Soil fertility levels are naturally high in Central Otago, particularly on the valley floor and in north facing area. Natural fertility and well drained soils make Central Otago the best lucerne growing area in New Zealand. Lucerne provides both stock feed and a cash crop.

There are approximately 500 farmers in Central Otago. Sheep (1.9 million) and cattle (47,000) numbers have remained stable for the past 25 years. Central Otago is well known for Merino sheep studs and production of some of the best wool in New Zealand - low rainfall makes this an ideal climate for fine wool production. Valley floor farming is dominated by crossbred sheep and lamb finishing. Diversification to other land uses such as dairy, deer and cash crops such as grain and lucerne hay is increasing.

Other land uses will continue to evolve in Central Otago. Significant changes are expected to include: increased sales of lucerne hay, expansion of the dairy industry on valley floor farms, deer industry expansion, increased direct marketing, (for example, fine wool farmer owned cooperatives selling direct to consumers), expansion of tourism as a part of Central Otago farming, more intensive farming of areas with access to irrigation and less farming of extensive areas as some ownership is transferred to the Department of Conservation under the pastoral lease tenure review and freeholding process.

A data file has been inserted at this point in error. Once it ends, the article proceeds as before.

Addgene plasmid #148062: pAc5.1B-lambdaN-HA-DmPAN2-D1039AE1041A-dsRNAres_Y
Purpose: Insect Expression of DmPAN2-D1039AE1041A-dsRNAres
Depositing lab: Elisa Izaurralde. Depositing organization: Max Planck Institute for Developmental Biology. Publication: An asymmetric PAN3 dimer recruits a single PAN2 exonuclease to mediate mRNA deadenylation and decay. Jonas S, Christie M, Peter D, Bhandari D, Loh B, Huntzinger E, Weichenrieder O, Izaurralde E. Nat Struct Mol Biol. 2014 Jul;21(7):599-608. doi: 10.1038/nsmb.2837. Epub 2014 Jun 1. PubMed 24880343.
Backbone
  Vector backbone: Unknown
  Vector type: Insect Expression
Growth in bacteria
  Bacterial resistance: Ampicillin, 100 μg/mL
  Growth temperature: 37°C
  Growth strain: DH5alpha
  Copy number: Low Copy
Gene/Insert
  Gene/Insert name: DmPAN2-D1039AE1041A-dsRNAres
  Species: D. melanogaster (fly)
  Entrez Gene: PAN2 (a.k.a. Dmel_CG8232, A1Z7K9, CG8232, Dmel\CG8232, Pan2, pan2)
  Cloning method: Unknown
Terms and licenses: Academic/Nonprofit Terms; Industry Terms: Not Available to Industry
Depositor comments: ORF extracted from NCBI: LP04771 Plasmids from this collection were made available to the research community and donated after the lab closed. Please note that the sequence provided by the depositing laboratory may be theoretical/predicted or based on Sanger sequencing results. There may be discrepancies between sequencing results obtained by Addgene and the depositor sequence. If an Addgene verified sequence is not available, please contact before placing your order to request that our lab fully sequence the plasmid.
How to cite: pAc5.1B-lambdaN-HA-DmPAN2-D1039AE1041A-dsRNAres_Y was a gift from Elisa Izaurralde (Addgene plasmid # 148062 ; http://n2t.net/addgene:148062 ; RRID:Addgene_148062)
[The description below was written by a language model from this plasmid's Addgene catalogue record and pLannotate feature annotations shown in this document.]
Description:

Central Otago is renowned for being one of the best wool growing areas in New Zealand. The clean Central environment is a significant advantage in a market which increasingly demands environmentally appropriate goods. Access to exceptional quality stud Merino stock, levels of expertise in the region and fewer animal health problems in Central Otago than in many other areas of New Zealand are key to the success of this industry locally.

Merino wool, in particular, will increasingly be recognised as a quality product and marketed in niche markets. More farmers will invest in the wool processing industry with closer contact with final consumers. With that vertical integration will come premium prices for Merino wool. Valley floor properties are likely to diversify away from sheep farming, with less crossbred wool production expected from these properties in future.